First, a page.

Austria-Hungary’s days-old conflict with Serbia has driven Russia to mobilize troops along the German border. In response, on 1 August 1914, Germany declares war on Russia. Honoring France’s alliance with Russia (a declaration of war on Russia is a virtual declaration of war against France), French president Raymond Poincaré calls for the general mobilization. Between 4pm and 5pm on August 1, 1914, every church bell in France rings the ominous tocsin, signaling the coming war.
Moments earlier, in the country, French farmers were in the fields, tending to their crops. Until the tocsin, they still doubted that a war between France and Germany was possible.
In the cities, people were just discussing the assassination of popular socialist and anti-war figure Jean Jaures, arguing over Belgian cyclist Philippe Thys’ victory a few days earlier in the Tour de France, and scoffing at the possibility that France might actually be dragged into the Austro-Serbian dispute.
The initial reaction when the bells begin to ring is surprise, but the mood quickly becomes celebratory. The French are confident that whatever conflict may be on the horizon will be short and relatively bloodless. Many argue that it will mostly amount to a show of force with few – if any – shots fired between French and German troops.
The next day: 2 August 1914
The following morning, August 2, 1914, newspapers announce the start of the war between Germany and Russia, and the French general mobilization:
Everyone thought ‘the war’ would be over by Christmas, which helps explain the jubilant mood at the news. Inflated nationalism aside, most soldiers called to their casernes on 2 August were not quite as thrilled. It was important, however, to show photographs of people celebrating the coming war. (Every war is, on some crucial level, about PR and effective communications.)
Here is the official general mobilization order issued on August 2 by the French government:
And here is a letter issued specifically to women, asking them to take over their husbands’ farming duties while they are away at war:
(World War 1 is going to shatter the class system across Europe – women taking over jobs that were until then traditionally “men’s jobs, manservants going to war and leaving aristocrats to fend for themselves. When the fog clears in 1918, things won’t go back to the way they were.)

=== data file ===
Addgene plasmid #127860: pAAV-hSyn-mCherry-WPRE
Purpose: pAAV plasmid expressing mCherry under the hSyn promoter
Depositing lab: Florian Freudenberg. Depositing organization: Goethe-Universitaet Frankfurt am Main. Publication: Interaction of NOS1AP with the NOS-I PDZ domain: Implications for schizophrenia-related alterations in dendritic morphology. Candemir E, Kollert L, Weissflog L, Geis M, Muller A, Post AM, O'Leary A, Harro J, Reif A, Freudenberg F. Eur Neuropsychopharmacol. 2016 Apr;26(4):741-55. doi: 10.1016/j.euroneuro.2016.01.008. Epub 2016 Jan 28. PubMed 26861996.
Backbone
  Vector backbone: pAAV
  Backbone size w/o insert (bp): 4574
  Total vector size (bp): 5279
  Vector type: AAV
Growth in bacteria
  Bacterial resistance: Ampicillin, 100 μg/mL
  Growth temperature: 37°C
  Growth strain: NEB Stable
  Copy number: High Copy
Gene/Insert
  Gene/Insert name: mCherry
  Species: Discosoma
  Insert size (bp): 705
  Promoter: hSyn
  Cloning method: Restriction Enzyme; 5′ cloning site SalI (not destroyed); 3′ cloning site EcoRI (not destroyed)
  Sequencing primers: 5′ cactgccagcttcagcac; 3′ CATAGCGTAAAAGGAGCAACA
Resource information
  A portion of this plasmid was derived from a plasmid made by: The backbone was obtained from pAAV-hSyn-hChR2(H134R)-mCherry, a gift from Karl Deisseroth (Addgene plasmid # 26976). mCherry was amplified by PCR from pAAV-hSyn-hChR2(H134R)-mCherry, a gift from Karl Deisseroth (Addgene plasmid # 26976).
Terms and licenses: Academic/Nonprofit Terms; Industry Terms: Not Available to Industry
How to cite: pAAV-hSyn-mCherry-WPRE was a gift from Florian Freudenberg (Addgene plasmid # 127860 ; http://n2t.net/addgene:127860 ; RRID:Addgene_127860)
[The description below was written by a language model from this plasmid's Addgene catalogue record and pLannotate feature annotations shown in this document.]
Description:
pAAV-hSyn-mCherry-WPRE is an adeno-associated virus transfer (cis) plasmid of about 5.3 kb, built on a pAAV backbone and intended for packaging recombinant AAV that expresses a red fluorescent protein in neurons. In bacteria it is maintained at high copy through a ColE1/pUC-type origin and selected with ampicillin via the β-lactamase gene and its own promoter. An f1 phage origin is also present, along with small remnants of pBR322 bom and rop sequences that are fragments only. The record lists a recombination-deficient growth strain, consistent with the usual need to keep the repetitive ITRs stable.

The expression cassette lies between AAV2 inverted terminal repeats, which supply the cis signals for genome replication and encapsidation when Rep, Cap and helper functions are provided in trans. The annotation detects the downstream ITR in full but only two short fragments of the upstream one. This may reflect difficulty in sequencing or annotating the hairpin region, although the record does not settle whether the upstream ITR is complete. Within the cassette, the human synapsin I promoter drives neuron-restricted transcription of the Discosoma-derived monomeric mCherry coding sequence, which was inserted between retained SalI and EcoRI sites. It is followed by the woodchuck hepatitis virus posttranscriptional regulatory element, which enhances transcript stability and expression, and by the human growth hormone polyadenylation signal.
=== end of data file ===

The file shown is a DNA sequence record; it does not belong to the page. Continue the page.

But ignorance being bliss, the mood grows increasingly joyful…
Quasi-spoiler: we may bump into one or two of these men again in TNE2 and TNE3. (The others, tragically, will already be out of the fight.)
Note that they are not grinning and throwing their hats in the air like the civilians in the other photos taken that day.
Meanwhile, in the universe of The Nemesis Engines:
On this day, Gustav Steiner is sailing back to New York but considering turning his steamer around to participate in the evacuation of Americans in Europe (see New York Times headline above). Harbert Pencroft is in Winterset, Iowa, replacing the spruce struts on his aeroplane with stronger lightweight aluminum struts of his own design. In Haiti, Alexandra Meade is visiting her family plot, under heavy guard, just outside of Port-au-Prince. North of Thangsing in India, Liva Khan is experimenting with a battery pack that could provide hours of electrical current to portable heaters for mountaineers. Archie Whitfield is in London, nervous about accepting a sensitive secret mission that would require him to – at least temporarily – tarnish his family’s reputation and make himself a pariah among his peers, but the very security of Britain may be at stake.
On 2 August 1914, the events of The Peacemakers (Vol.1 of The Nemesis Engines) are still a year away, but the wheels are already in motion. By the time these characters all reach Europe in Vol.2 (Steel and Bone), the war will have morphed into a massive death factory, the battlefields will have become meat grinders, and terrifying new weapons, which promised to put an end to the conflict quickly and usher an age of modernity and peace, will make the war more brutal and nightmarish.
Vol.2 of The Nemesis Engines is scheduled for release this winter but you can get started with Vol.1 today. It’s the prefect summer read, and all the more interesting with the centennial of the First World War happening right now.
PS: If you like it, don’t forget to leave a review on Amazon and tell someone about it.